Dallas is rolling out a new approach to code enforcement, the lack of which has been a long-standing complaint from city residents.
“We're going to make a policy statement that says all of our Dallas residents deserve to live in an environment that's clean and safe,” Council Member Cara Mendelsohn said.
There have been many new code enforcement managers and programs announced over the years from Dallas City Hall.
Much of the past year, code inspectors have been side-tracked with COVID-19 social distancing enforcement.
Now that they are returning to the typical problems of trash and high weeds, Simpson delivered his Code Compliance Redeployment and Engagement Plan to City Council members this week, with very positive reviews.
“I'm 100% supportive with no qualifications supportive of this proposal,” Councilman Chad West said.
Simpson said Dallas assigns 111 inspectors to seven different code enforcement districts based on the number of complaints from those areas.
Three Southern Dallas code districts with higher complaints have more staffing than the other four. But even in those districts, problem spots with serious violations may still get overlooked if they receive fewer complaints.
Councilman Tennell Atkins’ Southern Dallas City Council District includes portions of all three of the highest three code enforcement districts.
Atkins said code employees are spread thin and it is difficult even for him to reach people with answers about code violation problem spots.
“And by the time they get to know that area, then they move on somewhere else,” Atkins said.
The new plan is to hire 34 more code employees to focus on health and safety problems, especially in overlooked areas. It could cost nearly $3 million more each year, with some of the money coming from code violation fines.
Councilman Jaime Resendez said some people may be unable to pay for proper maintenance at this time.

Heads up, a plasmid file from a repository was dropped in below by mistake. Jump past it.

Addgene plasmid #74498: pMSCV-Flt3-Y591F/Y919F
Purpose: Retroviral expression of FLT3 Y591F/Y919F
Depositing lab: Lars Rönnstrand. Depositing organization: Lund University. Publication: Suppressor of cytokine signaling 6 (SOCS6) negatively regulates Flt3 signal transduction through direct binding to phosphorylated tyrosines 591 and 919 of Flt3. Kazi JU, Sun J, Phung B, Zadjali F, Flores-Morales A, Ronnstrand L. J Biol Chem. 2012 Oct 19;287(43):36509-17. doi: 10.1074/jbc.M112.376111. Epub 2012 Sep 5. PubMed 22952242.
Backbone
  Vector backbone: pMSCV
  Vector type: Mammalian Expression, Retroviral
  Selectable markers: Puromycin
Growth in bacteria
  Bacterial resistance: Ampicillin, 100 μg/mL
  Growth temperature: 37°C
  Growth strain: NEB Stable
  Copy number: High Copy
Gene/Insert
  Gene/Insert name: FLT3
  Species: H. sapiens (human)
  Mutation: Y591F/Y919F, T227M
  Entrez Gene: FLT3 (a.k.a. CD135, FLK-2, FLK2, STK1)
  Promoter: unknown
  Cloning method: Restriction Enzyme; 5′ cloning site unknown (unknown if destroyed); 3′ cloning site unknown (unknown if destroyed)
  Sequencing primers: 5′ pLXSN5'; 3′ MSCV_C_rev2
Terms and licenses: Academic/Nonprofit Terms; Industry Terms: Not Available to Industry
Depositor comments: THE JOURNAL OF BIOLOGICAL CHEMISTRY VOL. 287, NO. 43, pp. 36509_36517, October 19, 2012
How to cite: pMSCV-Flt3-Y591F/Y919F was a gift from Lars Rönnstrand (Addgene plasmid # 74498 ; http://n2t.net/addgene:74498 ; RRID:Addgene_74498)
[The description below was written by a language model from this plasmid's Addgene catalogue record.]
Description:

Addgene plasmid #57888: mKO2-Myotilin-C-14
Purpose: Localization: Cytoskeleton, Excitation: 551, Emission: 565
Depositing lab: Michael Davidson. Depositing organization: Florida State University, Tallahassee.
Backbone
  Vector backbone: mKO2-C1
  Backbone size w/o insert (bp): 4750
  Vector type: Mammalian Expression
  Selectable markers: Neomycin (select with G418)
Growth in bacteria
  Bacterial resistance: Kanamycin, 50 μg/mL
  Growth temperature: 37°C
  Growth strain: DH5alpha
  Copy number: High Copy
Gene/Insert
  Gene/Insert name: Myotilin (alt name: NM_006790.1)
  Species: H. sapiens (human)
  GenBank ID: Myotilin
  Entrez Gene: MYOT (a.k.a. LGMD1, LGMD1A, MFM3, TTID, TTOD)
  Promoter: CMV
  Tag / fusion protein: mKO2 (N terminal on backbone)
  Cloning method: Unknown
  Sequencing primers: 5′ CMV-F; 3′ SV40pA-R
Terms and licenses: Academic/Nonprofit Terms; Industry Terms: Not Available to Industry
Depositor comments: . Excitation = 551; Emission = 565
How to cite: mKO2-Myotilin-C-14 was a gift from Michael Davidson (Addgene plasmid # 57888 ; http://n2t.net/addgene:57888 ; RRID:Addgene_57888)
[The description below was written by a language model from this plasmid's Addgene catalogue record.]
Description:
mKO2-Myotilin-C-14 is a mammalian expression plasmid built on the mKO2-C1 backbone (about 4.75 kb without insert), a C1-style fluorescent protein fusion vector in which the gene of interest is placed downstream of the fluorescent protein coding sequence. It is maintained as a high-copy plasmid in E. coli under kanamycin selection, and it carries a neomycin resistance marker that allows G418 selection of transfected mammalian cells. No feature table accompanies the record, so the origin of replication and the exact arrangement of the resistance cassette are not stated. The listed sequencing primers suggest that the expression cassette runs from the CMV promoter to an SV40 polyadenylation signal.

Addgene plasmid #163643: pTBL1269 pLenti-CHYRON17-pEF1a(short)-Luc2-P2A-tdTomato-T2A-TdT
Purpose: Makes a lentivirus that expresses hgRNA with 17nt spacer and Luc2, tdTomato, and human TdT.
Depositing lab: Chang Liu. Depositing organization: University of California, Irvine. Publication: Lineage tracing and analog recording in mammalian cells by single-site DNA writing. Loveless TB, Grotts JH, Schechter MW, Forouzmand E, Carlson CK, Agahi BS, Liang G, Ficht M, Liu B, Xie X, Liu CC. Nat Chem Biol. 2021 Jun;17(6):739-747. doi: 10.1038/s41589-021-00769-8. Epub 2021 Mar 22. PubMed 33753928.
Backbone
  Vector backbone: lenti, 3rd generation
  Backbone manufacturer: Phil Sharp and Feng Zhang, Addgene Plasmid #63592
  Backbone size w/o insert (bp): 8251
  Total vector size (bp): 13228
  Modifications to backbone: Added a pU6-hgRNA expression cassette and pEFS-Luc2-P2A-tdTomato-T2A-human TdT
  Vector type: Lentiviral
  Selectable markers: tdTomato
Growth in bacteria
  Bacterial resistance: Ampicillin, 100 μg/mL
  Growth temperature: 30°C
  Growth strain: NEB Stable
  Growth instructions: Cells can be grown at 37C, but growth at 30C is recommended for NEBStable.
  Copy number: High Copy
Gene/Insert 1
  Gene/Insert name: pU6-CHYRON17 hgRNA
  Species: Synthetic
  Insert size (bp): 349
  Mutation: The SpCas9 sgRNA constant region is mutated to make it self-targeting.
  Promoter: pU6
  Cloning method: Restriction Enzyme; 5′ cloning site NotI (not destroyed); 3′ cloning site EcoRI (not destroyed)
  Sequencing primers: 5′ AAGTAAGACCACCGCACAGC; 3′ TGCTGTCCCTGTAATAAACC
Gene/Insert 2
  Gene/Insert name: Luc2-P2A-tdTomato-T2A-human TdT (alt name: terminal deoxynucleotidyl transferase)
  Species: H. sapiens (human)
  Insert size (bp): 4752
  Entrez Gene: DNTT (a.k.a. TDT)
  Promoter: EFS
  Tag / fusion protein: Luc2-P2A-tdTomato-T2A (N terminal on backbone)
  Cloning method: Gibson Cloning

“Isn't there a balance between trying to be helpful of a community and being punitive as well,” Resendez said.
Simpson said another goal of the new approach is to give existing inspectors more time to be in touch with their assigned neighborhoods, to be community partners for improvements without imposing fines.
“Instead of just walking up to the property, issuing a notice of violation or a ticket and just walking away, my goal is to just try to get the officers to spend time with our residents,” Simpson said. “A lot of these folks are struggling, especially after COVID, people having lost their jobs, people still not in work yet. And it is my expectation that we work with folks to the extent that we can.”
City Manager T.C. Broadnax said he would find the money to continue the improved code enforcement program for a full year of funding in the next city budget.
“If council is supportive of the additional activities as well as the new approach, then we would move forward,” Broadnax said.
The plan calls for having more code employees on the payroll by July.
Simpson said code enforcement would also work more closely with the sanitation department on bulk trash set-out times and to boost inspection of rental properties that need more attention.